What the Queen means to designers

When the Queen died, I, like many, turned to social media. Instagram was flooded with tributes to her enduring sense of duty and grace. But the steady stream of images showcased something else: her remarkable sense of style.

There she wore her coronation and the blue robes of state. Scroll down and it was all in pastel colors, with a matching shirt. Scroll again and she was a vision of country life in tartan skirts and wellies, surrounded by her beloved corgis, or atop a horse in a tweed jacket and silk scarf.

In the coming days, her dress sense is sure to be appreciated and re-evaluated. But for some of fashion’s top designers, the Queen has long been a style test.

“The Queen is one of the most quirky people in the world,” Gucci designer Alessandro Michele told The New Yorker in 2016, on the eve of a show at London’s Westminster Abbey. Michele was one of the first major designers to pay tribute to the Queen yesterday, posting pictures of her, with her dogs and horses, in tweed coats, no-nonsense sweaters and headscarves, a styling device that has appeared repeatedly at Michele – season shows Gucci. Indeed, it’s easy to see parallels between the Queen’s off-duty style and Michele’s quirky Gucci revival.

Scarves like the ones worn by the Queen have appeared repeatedly in Alessandro Michele's Gucci shows.

Italy’s Riccardo Tisci is also a fan of the Queen, citing her elegance as a key component of the sense of Britishness she has worked to instill at Burberry. “He’s one of the most elegant, proper and kind figures in the world and part of what makes the UK such a fascinating place for me, because he’s the antithesis of that rebellion that’s also here,” Tisci told the Telegraph last year.

Indeed, admiration for the Queen’s dress sense is widespread among leading designers. “She is one of the most elegant women in the world,” said Miuccia Prada in 2000, during a royal visit to Rome. “It’s never funny. she is flawless,” echoed Karl Lagerfeld in 2014, commenting on her consistent style.

Of course, enduring elegance isn’t always the most exciting input for designers. And the stability of the Queen’s image has pushed some in a more subversive direction. Check out Christopher Kane’s Spring 2011 “Princess Margaret on Acid” collection, where the silhouettes of Norman Hartnell (designer of the Queen’s coronation) clashed with the neon of Cyberdog. Also see Erdem Moralıoğlu’s spring 2018 show, which was inspired by the 1958 meeting of Duke Ellington and a young Queen Elizabeth, reimagined as a party-goer Lilibet dancing at the Cotton Club.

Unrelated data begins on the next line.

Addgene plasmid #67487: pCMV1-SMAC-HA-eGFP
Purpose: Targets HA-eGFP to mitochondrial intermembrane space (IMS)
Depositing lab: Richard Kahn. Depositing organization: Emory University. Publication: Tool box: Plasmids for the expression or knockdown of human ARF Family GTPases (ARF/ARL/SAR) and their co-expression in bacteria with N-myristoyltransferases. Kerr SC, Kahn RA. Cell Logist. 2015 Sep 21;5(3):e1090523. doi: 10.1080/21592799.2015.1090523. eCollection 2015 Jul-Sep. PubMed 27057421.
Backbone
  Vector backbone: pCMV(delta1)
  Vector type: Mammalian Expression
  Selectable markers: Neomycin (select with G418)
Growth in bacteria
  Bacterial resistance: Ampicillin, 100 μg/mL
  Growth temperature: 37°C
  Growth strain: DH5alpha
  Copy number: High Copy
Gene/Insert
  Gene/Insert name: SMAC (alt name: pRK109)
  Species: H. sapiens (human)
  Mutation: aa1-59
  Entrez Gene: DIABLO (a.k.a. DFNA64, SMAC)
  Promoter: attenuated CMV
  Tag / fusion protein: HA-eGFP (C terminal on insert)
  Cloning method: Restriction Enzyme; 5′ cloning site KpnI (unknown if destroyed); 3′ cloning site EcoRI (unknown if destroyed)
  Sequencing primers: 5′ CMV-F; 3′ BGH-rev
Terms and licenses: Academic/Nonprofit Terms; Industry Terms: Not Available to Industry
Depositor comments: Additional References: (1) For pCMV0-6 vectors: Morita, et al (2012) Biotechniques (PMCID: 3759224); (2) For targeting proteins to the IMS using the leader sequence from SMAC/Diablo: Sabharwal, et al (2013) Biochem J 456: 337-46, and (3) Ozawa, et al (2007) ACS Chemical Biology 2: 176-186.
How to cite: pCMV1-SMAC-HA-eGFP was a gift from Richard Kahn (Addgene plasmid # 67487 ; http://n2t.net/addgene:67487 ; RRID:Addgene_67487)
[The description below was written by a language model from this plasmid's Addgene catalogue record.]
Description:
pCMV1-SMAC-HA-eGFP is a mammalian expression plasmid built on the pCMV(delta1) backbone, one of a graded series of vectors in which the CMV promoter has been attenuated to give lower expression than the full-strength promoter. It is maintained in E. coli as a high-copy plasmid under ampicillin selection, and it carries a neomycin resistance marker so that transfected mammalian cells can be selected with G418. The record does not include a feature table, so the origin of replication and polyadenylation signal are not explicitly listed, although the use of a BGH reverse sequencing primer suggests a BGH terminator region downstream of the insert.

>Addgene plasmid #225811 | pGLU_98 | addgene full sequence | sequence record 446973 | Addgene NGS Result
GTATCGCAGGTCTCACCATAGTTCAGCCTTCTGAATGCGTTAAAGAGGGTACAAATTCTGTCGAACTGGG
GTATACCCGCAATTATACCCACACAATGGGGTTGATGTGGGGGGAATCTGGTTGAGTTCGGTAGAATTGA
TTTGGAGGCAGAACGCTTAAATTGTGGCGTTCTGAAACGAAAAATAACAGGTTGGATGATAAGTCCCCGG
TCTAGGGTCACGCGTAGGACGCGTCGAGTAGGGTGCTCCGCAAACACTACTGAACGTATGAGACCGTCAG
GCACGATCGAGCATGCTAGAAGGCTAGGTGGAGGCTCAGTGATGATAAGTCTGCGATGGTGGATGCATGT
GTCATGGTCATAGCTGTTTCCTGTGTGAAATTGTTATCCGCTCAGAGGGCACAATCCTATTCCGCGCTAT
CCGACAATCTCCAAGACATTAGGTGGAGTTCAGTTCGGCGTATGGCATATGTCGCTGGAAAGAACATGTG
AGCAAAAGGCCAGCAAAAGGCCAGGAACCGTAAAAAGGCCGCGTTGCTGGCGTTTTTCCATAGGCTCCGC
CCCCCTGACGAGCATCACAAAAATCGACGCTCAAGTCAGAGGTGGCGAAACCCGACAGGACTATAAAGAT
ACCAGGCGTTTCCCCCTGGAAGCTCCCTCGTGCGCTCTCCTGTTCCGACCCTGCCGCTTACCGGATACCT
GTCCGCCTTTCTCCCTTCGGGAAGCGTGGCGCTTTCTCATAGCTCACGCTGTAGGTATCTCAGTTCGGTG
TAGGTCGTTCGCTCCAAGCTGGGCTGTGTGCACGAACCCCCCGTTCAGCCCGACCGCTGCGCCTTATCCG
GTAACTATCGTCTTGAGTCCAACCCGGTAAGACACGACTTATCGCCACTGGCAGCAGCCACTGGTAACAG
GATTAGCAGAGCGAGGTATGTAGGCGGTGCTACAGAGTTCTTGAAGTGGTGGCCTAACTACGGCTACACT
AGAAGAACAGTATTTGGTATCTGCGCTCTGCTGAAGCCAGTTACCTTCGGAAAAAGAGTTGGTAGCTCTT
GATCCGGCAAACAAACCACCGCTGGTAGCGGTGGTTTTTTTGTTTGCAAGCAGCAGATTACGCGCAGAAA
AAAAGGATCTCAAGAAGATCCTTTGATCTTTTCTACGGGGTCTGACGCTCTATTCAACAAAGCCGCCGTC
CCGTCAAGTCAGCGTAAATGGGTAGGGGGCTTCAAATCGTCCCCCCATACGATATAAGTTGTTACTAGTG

The original twist on the Queen’s image, Vivienne Westwood, did a 180-degree turn on the monarch. Yesterday, the designer paid a heartfelt tribute to the late monarch. But back in 1977, she and her then-partner Malcolm McLaren trounced the Major for their landmark ‘God Save the Queen’ T-shirt.

In 1977, Vivienne Westwood and Malcolm McLaren subverted the image of Queen Elizabeht for their landmark 'God Save the Queen' t-shirt.

Or was it 360? Over the years, Westwood’s view of the Queen fluctuated between reverence and rebellion. In 1987, he showed Harris Tweed tiaras on the catwalk. Four years later, she appeared bare-chested to receive her OBE.

Perhaps the contradiction embedded in Westwood’s attitude is not surprising. The Queen was both a lovable person and a figurehead for the British establishment, a side of her that other designers have explored.

In 2008, Westwood and McLaren’s ‘God Save the Queen’ t-shirt had another life as a distorted print that appeared in Alexander McQueen’s ‘The Girl Who Lived in the Tree’ collection, which was about Britain’s colonization of India.

In 2018, Richard Quinn showed off his trademark maximal floral in ensembles inspired by Queen Elizabeth.

A generation later, the Queen remains influential with some young designers. In 2018, when she made her first (and only) appearance at a fashion show to present Richard Quinn with the inaugural Queen Elizabeth II Award for British Design, Quinn showed off his floral maximum in Balmoral-inspired ensembles of scarves and jackets with lining. He later called the Queen’s style “bold and subversive”.

But not all of London’s young designers are equally moved. They certainly weren’t as eager as their predecessors with social media tributes. Certainly, many will be preoccupied with the impact of the UK’s official period of mourning on London Fashion Week. But it’s worth remembering that many of today’s talents, from Grace Wales Bonner to Supriya Lele, have postcolonial identities. Some of their works openly confront the legacy of imperialism. They may of course be less likely to see a British monarch as a style icon.

The world has changed. So does the UK. And it’s unlikely that any British royal will have the same influence on fashion again.